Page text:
Alberta Children’s Services Minister Danielle Larivee was at the Wildrose Childcare on Oct. 27. | C. Gilbert photo

by Craig Gilbert | publisher@fitzhugh.ca

New Jasper Councillor Scott Wilson had a home run of a press event last week when Wildflowers Childcare played host to Alberta Minister of Children’s Services Danielle Larivee.

(He may not have even been sworn in yet).

He was Johnny on the Spot as his three-year-old daughter, Sloan, spends three days a week at the centre while his wife works the books at Saw Construction. Sloan spent last Friday, Oct. 27 at shoulder-height in a Robin costume as Larivee, Mayor Richard Ireland and MLA Eric Rosendahl toured the labyrinthian facility.

“With no preschool here the daycare sort of fills that role with all of the same learning and hands-on activities with the workers, so it’s definitely financially more viable to bring her here with the incentive,” Wilson said. “Being able to free up the office and the house without a three-year-old running around is ideal.”

The Wilsons share their five days a week with another family who needs two days of coverage, one parent working full-time and the other working part-time, so they hammer out the schedule through the daycare on a weekly basis.

“Leaving your child the first time is difficult, but they know exactly what to do here,” Wilson said. “I just drop her off and go and she goes right into someone’s arms until she’s calmed down. And the food here is really good. We bring her with a change of clothes and everything else is provided.”

Larivee has visited a number of the 22 daycares in the province running the $25-a-day pilot project. She said the Notley government wants to expand it “as finances allow.”

“We recognized that access to quality, affordable childcare was a huge issue,” she said. “I’ve talked to parents right across the province who are really concerned about the fact that being able to attain childcare that they knew would support their child’s development and full potential was often too expensive, so they made other arrangements or made choices not to go back to work or back to school.”

She said the emphasis was not just to make it more affordable, but to entice daycares to focus on quality.

“We’re really looking forward to getting feedback from the 22 pilot sites and moving forward with even more sites across the province as finances permit to move toward a universal accessible system.”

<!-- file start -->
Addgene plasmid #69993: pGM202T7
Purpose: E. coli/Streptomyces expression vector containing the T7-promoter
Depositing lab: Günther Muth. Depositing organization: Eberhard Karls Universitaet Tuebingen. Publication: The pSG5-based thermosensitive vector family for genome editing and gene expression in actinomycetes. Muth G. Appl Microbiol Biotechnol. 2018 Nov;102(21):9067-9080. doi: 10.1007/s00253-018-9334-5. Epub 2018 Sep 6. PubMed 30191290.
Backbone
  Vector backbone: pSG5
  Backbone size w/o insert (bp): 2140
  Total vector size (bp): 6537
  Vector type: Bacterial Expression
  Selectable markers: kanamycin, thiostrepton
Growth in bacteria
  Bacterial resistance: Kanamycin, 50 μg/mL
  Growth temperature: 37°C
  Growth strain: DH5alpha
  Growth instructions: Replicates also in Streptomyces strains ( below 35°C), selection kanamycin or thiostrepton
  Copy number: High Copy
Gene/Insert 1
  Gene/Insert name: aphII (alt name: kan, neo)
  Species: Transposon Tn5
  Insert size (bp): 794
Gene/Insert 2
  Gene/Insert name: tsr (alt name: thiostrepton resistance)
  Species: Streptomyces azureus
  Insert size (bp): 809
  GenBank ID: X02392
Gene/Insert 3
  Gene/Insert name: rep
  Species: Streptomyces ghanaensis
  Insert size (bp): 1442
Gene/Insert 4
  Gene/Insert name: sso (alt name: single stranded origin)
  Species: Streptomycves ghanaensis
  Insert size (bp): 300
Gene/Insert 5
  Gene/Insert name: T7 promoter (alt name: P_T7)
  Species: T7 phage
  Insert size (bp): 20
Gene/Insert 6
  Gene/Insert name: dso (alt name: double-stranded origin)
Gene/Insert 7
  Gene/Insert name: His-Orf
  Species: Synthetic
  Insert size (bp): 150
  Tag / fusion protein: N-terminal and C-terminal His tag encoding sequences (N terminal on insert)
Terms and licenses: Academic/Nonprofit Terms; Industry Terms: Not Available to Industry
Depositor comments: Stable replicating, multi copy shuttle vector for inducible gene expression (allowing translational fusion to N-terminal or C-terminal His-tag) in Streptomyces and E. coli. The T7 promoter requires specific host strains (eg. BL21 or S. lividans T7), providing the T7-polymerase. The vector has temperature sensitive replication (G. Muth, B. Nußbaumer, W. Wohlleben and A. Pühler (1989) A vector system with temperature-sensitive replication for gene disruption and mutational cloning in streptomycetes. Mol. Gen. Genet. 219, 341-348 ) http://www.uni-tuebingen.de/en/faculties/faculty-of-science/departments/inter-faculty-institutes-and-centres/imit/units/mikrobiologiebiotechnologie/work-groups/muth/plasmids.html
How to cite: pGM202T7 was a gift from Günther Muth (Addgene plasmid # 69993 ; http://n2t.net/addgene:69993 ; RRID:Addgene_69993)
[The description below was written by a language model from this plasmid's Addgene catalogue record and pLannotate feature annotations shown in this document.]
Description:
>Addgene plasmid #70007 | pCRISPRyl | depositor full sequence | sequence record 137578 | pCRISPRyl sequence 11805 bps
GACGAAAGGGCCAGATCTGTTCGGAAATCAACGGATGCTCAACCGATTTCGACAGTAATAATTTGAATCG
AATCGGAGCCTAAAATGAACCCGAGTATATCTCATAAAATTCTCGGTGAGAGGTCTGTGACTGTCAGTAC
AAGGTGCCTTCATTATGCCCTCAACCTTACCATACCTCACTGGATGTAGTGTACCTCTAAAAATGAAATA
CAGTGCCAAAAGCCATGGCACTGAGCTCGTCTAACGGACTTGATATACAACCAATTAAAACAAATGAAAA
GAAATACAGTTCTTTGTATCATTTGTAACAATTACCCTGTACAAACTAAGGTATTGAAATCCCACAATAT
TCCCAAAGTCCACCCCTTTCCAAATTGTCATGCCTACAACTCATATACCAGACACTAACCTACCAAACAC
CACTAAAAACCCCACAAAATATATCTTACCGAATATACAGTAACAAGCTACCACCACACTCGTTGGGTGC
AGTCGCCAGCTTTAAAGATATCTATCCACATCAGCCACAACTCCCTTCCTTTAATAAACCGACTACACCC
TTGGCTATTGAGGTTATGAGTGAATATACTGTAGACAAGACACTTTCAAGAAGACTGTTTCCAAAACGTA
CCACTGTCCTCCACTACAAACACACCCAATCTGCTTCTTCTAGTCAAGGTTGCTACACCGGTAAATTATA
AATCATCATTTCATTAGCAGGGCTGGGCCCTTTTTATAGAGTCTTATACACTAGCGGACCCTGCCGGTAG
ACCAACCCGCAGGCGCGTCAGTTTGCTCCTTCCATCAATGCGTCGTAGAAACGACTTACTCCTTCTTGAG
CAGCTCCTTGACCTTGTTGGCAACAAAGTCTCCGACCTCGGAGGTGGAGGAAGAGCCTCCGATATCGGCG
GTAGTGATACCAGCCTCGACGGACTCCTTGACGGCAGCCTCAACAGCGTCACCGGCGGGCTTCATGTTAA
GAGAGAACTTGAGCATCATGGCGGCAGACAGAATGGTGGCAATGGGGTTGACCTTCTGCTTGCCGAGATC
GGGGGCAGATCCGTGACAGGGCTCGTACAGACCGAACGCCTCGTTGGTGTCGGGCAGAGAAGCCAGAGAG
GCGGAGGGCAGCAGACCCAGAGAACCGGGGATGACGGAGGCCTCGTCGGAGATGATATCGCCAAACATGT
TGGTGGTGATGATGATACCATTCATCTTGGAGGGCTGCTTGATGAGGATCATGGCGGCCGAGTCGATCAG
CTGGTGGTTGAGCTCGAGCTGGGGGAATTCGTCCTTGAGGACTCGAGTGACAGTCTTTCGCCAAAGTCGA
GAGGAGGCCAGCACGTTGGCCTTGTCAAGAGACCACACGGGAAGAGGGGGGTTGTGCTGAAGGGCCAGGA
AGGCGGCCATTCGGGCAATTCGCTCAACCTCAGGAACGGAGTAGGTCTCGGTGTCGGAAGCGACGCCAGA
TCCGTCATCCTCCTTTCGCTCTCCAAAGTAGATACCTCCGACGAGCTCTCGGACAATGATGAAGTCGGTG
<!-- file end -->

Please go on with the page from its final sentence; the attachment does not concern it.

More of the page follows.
She said daycare workers tend to be excited to be able to increase accessibility and implementing a curriculum that supports play and all that good potential reaching stuff.

“What I hear from parents is they feel like they’ve won the lottery,” Larivee, the MLA for Lesser Slave Lake, said. “I’ve talked to parents who no longer have to choose between paying for childcare and paying for diapers. It’s a huge difference.”

Minister visits Jasper daycare hosting $25-a-day pilot

New Jasper Councillor Scott Wilson had a home run of a press event last week when Wildrose Childcare played host to Alberta Minister of Children’s Services Danielle Larivee.

(He may not have even been sworn in yet).

He was Johnny on the Spot as his three-year-old daughter, Sloan, spends three days a week at the centre while his wife works the books at Saw Construction. Sloan spent last Friday, Oct. 27 at shoulder-height in a Robin costume as Larivee, Mayor Richard Ireland and MLA Eric Rosendahl toured the labyrinthian facility.

“With no preschool here the daycare sort of fills that role with all of the same learning and hands-on activities with the workers, so it’s definitely financially more viable to bring her here with the incentive,” Wilson said. “Being able to free up the office and the house without a three-year-old running around is ideal.”

The Wilsons share their five days a week with another family who needs two days of coverage, one parent working full-time and the other working part-time, so they hammer out the schedule through the daycare on a weekly basis.

“Leaving your child the first time is difficult, but they know exactly what to do here,” Wilson said. “I just drop her off and go and she goes right into someone’s arms until she’s calmed down. And the food here is really good. We bring her with a change of clothes and everything else is provided.”

Larivee has visited a number of the 22 daycares in the province running the $25-a-day pilot project. She said the Notley government wants to expand it “as finances allow.”

“We recognized that access to quality, affordable childcare was a huge issue,” she said. “I’ve talked to parents right across the province who are really concerned about the fact that being able to attain childcare that they knew would support their child’s development and full potential was often too expensive, so they made other arrangements or made choices not to go back to work or back to school.”

She said the emphasis was not just to make it more affordable, but to entice daycares to focus on quality.

“We’re really looking forward to getting feedback from the 22 pilot sites and moving forward with even more sites across the province as finances permit to move toward a universal accessible system.”

She said daycare workers tend to be excited to be able to increase accessibility and implementing a curriculum that supports play and all that good potential reaching stuff.

“What I hear from parents is they feel like they’ve won the lottery,” Larivee, the MLA for Lesser Slave Lake, said. “I’ve talked to parents who no longer have to choose between paying for childcare and paying for diapers. It’s a huge difference.”